Councilman Ritchie Torres is on the mend nearly three weeks after he contracted COVID-19. Torres, the first member to have contracted the virus, was also the youngest. For now, he's taking it easy.
Torres—who in his first week suffered from chills, a dry cough, headaches, and fatigue—ranked his road to recovery as “manageable.” He wasn’t hospitalized, but instead adhered strictly to Governor Andrew Cuomo's stay-at-home orders, self-isolating inside his apartment, and improving his sleep regimen, getting a full 8 hours of rest.
“I was mostly resting, I took Tylenol because I had an excruciating headache. And I was resting more than usual because I felt unusually fatigued,” said Torres.
Torres announced he contracted the virus on March 17th. At that point, testing was limited, but because of Torres’s history of asthma and the fact that his chief of staff was confirmed to have COVID-19, he was administered a test.
He’s now symptom-free, yet Torres is not prepared to go outside, not even for some light exercise. In fact, given the city’s mandate that it will only test New Yorkers with full-blown COVID-19 symptoms, he’s considering several more weeks of self-isolation.
“I’m still apprehensive about going outside. I’m apprehensive about visiting my mother who at age 60 has chronic conditions,” said Torres. “It’s likely that I’m immune, but what if I’m wrong? When you’re carrying a deadly virus there’s no margin for error.”
Not that it’s kept him from carrying out his Council duties. Torres, whose 15th Council District covers chunks of Central Bronx, has been in touch with constituents, while sharing on-the-ground information on the virus in private tele-conferenced meetings with fellow legislators.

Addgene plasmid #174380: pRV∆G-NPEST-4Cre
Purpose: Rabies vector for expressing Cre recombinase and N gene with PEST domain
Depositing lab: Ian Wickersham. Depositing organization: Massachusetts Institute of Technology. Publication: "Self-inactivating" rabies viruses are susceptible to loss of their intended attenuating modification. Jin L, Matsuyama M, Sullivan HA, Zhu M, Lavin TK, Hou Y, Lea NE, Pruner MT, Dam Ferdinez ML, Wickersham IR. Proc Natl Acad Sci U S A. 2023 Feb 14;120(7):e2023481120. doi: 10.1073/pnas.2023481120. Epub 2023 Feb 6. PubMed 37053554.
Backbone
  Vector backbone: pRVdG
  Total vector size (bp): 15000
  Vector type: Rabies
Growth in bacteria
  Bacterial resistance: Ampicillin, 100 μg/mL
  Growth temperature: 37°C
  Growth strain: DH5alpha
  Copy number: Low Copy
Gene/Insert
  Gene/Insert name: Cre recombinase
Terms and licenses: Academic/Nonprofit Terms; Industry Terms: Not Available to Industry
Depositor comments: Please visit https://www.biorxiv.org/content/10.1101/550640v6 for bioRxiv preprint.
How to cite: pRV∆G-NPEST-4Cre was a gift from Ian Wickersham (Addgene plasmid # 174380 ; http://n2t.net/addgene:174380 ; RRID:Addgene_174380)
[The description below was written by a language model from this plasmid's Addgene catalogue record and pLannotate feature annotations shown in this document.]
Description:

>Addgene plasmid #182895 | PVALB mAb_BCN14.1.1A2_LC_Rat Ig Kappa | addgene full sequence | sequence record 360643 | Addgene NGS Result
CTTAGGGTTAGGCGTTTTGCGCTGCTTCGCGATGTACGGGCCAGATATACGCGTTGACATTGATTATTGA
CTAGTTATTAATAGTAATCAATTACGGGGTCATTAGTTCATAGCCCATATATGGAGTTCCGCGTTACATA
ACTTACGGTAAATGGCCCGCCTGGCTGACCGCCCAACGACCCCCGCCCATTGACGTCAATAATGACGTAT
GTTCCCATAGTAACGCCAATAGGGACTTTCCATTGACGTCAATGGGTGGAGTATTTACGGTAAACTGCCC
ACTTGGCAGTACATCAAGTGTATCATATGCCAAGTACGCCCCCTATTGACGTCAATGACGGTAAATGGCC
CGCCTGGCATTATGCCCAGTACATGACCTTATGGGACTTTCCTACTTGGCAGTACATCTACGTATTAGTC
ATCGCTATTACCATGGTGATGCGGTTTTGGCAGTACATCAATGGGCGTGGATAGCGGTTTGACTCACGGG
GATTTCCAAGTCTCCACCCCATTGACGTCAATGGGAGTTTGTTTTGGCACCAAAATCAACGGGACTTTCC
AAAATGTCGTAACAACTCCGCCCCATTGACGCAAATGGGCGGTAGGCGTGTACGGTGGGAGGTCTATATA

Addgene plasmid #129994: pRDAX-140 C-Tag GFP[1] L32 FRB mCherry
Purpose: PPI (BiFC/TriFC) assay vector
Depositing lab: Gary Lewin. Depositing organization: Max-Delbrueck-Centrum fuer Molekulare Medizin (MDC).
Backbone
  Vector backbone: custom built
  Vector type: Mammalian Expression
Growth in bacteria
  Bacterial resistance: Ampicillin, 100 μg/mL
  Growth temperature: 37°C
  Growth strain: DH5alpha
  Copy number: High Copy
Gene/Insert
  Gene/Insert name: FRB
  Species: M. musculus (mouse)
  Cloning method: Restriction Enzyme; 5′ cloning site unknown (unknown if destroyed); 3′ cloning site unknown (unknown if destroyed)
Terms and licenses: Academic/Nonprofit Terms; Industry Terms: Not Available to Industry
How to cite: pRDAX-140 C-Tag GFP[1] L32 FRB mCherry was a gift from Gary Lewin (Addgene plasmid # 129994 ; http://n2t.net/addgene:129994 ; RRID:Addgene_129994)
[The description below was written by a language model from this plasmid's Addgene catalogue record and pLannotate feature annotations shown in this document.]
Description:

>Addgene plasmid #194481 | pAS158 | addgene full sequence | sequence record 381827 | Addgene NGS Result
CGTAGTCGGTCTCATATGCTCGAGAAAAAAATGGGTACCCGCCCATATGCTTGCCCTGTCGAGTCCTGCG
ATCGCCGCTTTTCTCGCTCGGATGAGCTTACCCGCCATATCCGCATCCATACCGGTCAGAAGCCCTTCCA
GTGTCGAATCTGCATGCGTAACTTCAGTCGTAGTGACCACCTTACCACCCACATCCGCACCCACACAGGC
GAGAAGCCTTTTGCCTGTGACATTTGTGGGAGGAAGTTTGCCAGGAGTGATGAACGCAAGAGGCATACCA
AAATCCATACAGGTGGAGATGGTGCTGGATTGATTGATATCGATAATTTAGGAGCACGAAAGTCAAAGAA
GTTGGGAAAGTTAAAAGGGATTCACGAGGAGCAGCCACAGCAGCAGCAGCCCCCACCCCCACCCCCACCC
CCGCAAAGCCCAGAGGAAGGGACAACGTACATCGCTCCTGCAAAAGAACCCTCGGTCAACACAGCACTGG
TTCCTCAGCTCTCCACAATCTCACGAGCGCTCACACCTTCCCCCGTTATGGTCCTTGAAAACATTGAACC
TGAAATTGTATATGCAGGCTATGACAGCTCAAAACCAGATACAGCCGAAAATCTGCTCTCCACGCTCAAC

He’s also been monitoring reports out of St. Barnabas Hospital, where hospital personnel told Torres they face a shortage of ventilators and personal protection equipment. His ongoing conversations led him to believe that the national pandemic response has been “an embarrassment and indictment on government.” He pointed to countries such as South Korea as a model of inspiration for fighting the virus.
“The City Council needs to examine what went wrong,” said Torres, who chairs the Oversight & Investigations Committee, which has subpoena power. “What were the failures that led to the catastrophic outbreak of the novel coronavirus outbreak in New York City?”
Torres, a candidate for the South Bronx’s 15th Congressional District, where he’s raised the most money compared to his rivals in the race, concedes that his campaign has “come to a grinding halt.”
“The campaign has become an afterthought for me,” said Torres, who’s instead focusing on reaching out to constituents for regular check-ins.
“There’s no telling what the world has in store for us. What is a post-COVID-19 world going to look like?” said Torres. “We speak of a post-9/11 world. We’re going to enter a post-COVID-19 world.”